ASC updates shrimp standard to include freshwater species

Published on
April 26, 2022
The Aquaculture Stewardship Council (ASC) has released two new updates in its shrimp standard with the goal of broadening the reach of the program.

The Aquaculture Stewardship Council (ASC) has released two new updates in its shrimp standard with the goal of broadening the reach of the program.

ASC is an independent, not-for-profit organization that was co-founded in 2010 by the World Wildlife Fund (WWF) and the Sustainable Trade Initiative (IDH) to manage certification of responsible fish farming across the globe. The ASC’s shrimp standard is a certification process to ensure responsible farming that encourages seafood producers to minimize key environmental and social impacts of shrimp aquaculture, include challenges to biodiversity of neighboring ecosystems, full traceability in wild fish in feed, measurement of pollution, minimization of disease outbreaks, restricted use of antibiotics, and prohibition of forced labor or child labor.

A revised version of the shrimp standard has been released that includes new updates and requirements to recirculating aquaculture system (RAS) farms and the addition of new shrimp species. The revision adds four new genera of freshwater species – cherax, procambarus, astacus, and macrobrachium – so that 99 percent of globally farmed shrimp are covered by the scope of the standard.

The addition of these species allows freshwater crayfish and freshwater shrimp farmers to now work towards ASC’s requirements for responsible farming, according to ASC Director of Standards and Science Michiel Fransen.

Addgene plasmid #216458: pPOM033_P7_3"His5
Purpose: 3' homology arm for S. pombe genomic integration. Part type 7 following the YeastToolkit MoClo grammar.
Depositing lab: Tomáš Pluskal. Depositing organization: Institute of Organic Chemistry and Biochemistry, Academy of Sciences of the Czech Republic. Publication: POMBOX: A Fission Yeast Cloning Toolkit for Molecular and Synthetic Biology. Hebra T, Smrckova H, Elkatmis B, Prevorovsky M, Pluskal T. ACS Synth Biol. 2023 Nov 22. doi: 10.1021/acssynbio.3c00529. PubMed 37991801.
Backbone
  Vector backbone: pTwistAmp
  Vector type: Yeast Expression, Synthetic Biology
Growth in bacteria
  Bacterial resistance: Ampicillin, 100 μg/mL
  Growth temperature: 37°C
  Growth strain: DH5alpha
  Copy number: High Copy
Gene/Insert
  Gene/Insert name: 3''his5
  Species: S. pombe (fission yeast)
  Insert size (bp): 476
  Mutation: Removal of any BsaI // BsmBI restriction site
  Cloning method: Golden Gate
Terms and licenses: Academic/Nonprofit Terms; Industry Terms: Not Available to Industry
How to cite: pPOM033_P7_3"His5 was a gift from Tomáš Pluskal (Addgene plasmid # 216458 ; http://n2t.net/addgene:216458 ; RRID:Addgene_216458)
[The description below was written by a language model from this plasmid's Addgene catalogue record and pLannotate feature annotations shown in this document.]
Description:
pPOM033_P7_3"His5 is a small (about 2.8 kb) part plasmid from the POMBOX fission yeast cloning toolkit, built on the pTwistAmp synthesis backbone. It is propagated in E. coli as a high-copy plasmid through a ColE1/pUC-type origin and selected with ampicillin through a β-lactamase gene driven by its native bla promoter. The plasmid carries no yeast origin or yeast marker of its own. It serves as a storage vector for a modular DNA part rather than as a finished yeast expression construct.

“This revision spreads the potential positive impact of ASC by enabling more farmers to apply for certification, which requires both environmental and social responsibility,” Fransen said in a press release. “ASC’s shrimp standard now includes almost all global shrimp production within its scope. Given the benefits of certification – to farmers, workers, the environment, and local communities – that can only be a good thing.”

Although a small minority in aquaculture, RAS farms are growing in popularity and have unique impacts that the ASC revisions are taking into account. RAS farms use recirculation and filtration systems to simulate a natural environment in order to enable the farming of fish in contained facilities that can be placed on land. Greater flexibility in a farm site and reduction of risk of escape or disease transmission to wild populations of fish are potential positive impacts of this method of farming but other potentially negative impacts can come from challenges including energy, water use, and effluent disposal.

In order to combat that, ASC has developed a RAS module that includes new requirements that apply specifically to RAS farms. Requirements such as monitoring of energy use, developing strategies to reduce emissions, and minimizing negative impacts on water resources. To achieve ASC certification, RAS farms will have to meet the requirements of the RAS module, as well as the ASC standard covering the species they are farming.

“Aquaculture is a fast-moving, innovative industry. This means we have to continuously review and adapt the ASC program to make sure we’re still reflecting the industry, and current best practices. RAS farming, like all farming, has particular impacts,” Fransen said. “At ASC, we don’t believe one method of farming is inherently superior – we think what matters is the specific impacts are properly addressed and minimized.”

This revision of the shrimp standard is part of ASC’s commitment to constant improvement and collaboration, as all of ASC’s standards are periodically revised and updated by multi-stakeholder teams of experts that take into account public feedback, it said.

Now that these requirements are public, there will be a six-month period before both new updates are live and mandatory to give farmers and auditors the chance and time to familiarize themselves with the changes and additions.

Photo courtesy of Alex Stemmers/Shutterstock

Contributing editor reporting from Hawaii, U.S.A.